A new media marketing world increasingly dominated by mobile technologies, "shopping bots," recommendation systems and peer-to-peer networks has spawned a radical new online marketplace, challenging the old behaviors of buyers and sellers, according to a new report in the Journal of Service Research.
The old straight line that governed customer relationship management has been replaced by a zig-zagging pathway that more closely resembles a game of pinball -- with risks and rewards waiting for companies that wade into the online marketplace, according to an international team of researchers in the journal's latest edition.
"Making use of these opportunities and avoiding their respective dangers requires a thorough understanding of why consumers are attracted to new media and how they influence consumers' attitudes and behaviors," the authors write. "New strategic and tactical marketing approaches must match the characteristics of new media and their effects on customers."
Social networking sites like Facebook, YouTube, Google and Twitter give customers a bigger role as market players capable of reaching and being reached by almost everyone, anywhere and anytime, according to the authors. Armed with the tools of the Internet, consumers serve as retailers on eBay, producers on YouTube, authors on Wikipedia and critics on Amazon.com.
Further challenging companies in a fast-changing landscape, a personal computer is no longer the base from which customers make decisions. Instead, smart phones, laptops and far-reaching personal portals like Twitter and Facebook have made real-time information exchange an integral element of consumer behavior without restriction to time of day or location.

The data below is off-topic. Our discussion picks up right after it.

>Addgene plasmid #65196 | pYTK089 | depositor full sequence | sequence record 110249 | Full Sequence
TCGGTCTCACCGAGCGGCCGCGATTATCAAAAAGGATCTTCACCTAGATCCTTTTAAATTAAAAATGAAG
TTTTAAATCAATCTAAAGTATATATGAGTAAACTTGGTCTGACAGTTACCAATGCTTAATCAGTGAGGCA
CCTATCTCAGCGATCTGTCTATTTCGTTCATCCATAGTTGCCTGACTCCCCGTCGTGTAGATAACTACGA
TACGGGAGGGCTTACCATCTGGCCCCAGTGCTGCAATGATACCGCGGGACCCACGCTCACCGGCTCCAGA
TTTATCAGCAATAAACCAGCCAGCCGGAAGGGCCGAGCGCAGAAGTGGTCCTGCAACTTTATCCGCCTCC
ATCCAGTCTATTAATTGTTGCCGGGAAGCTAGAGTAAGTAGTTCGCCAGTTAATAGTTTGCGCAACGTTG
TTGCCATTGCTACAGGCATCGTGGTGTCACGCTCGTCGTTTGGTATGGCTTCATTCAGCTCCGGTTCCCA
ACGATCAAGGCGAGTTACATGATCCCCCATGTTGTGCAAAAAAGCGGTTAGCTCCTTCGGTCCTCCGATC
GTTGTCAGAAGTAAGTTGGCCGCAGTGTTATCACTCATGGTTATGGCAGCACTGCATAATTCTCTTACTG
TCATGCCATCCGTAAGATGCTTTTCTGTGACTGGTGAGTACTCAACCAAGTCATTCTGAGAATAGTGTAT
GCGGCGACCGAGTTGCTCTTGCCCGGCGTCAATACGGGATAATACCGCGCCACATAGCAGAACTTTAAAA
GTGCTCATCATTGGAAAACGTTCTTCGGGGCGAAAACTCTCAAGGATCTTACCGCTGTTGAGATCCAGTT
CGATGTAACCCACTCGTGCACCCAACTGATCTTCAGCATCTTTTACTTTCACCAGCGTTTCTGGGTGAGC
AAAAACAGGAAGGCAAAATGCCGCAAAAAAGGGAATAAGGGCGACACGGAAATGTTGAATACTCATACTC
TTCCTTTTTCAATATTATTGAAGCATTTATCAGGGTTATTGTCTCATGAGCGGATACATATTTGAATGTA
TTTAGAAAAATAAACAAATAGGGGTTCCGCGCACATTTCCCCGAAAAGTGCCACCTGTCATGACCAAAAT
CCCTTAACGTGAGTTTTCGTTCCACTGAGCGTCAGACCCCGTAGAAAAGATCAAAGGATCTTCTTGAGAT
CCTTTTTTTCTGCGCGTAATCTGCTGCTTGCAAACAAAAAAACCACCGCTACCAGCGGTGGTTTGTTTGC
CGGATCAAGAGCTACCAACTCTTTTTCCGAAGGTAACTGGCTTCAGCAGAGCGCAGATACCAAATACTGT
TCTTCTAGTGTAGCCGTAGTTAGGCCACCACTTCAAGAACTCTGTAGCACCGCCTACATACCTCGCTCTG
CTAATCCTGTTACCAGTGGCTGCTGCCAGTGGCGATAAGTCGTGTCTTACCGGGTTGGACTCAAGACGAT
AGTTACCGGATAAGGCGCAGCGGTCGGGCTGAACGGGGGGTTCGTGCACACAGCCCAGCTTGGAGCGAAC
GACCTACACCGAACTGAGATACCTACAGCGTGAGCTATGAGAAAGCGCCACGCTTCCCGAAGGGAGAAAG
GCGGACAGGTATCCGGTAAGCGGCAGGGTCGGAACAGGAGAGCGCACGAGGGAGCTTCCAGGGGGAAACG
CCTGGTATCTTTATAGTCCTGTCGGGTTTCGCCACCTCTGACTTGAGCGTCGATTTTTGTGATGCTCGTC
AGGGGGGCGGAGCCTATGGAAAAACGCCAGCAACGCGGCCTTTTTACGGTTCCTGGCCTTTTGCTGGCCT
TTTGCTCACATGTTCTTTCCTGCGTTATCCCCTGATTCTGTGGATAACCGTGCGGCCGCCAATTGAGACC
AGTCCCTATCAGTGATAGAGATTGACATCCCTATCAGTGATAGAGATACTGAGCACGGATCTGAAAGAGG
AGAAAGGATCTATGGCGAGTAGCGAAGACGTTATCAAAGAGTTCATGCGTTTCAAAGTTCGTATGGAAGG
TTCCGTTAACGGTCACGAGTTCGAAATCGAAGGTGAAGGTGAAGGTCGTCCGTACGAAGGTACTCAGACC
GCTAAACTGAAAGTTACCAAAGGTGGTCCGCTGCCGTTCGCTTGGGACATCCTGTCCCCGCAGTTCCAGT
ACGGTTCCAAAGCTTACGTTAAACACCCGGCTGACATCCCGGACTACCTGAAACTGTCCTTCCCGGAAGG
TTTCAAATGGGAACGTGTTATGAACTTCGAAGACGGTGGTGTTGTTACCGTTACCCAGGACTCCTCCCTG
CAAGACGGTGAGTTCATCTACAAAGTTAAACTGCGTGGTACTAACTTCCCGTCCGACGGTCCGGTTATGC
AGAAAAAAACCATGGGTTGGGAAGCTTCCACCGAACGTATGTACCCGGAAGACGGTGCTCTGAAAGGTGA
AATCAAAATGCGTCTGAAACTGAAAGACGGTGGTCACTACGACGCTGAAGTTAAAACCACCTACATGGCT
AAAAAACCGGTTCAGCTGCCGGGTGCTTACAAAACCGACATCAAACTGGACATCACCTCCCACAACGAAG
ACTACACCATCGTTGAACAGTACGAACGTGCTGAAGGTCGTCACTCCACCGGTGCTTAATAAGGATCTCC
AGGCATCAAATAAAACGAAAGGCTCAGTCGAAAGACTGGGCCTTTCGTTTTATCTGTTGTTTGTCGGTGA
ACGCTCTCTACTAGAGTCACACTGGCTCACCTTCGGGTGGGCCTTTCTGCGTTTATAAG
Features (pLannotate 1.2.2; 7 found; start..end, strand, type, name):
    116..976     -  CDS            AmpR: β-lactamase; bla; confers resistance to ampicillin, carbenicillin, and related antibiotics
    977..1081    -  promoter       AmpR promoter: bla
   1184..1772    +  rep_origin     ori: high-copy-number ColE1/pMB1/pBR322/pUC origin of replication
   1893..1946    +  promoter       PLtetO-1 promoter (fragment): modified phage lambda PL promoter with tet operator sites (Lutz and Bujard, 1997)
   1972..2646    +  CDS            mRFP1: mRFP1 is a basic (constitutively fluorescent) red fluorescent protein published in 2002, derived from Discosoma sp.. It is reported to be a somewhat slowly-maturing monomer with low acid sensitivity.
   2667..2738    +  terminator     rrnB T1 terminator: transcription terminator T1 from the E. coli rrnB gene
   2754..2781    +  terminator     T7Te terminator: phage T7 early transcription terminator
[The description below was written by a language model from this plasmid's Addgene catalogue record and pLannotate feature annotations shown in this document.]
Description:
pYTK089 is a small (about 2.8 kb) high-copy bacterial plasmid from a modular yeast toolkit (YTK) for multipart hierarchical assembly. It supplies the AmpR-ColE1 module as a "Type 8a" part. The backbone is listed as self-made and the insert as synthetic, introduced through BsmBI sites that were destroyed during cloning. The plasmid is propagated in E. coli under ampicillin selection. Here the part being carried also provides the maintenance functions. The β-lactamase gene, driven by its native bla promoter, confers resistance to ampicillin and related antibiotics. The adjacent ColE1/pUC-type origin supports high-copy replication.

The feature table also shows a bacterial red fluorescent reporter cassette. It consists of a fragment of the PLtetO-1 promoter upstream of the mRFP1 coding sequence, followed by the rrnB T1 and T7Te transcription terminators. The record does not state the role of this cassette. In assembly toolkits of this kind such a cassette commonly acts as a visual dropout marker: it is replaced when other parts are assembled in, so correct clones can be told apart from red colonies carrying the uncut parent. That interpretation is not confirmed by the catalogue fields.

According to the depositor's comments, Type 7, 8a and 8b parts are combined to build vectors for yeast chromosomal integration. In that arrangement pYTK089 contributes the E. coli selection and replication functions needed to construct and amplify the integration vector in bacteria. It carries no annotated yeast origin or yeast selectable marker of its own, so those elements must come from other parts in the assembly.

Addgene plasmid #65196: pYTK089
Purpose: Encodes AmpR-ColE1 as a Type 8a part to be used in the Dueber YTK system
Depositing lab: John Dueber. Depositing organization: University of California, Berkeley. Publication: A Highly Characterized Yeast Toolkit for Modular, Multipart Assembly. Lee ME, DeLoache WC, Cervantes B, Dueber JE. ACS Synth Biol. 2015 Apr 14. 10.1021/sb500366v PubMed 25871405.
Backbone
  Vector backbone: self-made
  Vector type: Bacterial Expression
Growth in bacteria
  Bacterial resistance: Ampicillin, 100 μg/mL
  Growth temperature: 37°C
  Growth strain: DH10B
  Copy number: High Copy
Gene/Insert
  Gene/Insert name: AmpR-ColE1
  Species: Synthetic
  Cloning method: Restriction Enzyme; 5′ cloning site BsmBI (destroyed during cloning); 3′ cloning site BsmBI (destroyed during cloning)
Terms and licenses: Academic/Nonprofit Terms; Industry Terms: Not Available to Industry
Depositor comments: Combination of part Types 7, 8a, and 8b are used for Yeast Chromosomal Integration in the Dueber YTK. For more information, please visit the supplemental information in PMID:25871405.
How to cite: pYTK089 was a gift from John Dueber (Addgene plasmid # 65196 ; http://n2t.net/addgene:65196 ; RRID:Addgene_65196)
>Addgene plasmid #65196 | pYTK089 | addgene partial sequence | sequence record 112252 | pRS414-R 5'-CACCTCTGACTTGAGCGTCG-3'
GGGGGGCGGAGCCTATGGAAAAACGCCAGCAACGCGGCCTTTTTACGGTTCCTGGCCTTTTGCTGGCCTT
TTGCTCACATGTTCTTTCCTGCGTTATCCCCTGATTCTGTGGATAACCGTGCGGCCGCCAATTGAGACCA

While these new media are displacing long-established business models and corporate strategies, they also provide new and exciting opportunities for companies to improve customer relationships and expand businesses through strategies that adapt to this constantly changing new media era, according to the international team of authors, which included Thorsten Hennig-Thurau, Bauhaus University of Weimar, Edward C. Malthouse, Northwestern University, Christian Friege, of LichtBlick AG, Sonja Gensler, University of Groningen, Lara Lobschat, University of Cologne, Arvind Rangaswamy, Pennsylvania State University and Bernd Skiera, Gothe University Frankfurt.
Materials provided by Boston College. Note: Content may be edited for style and length.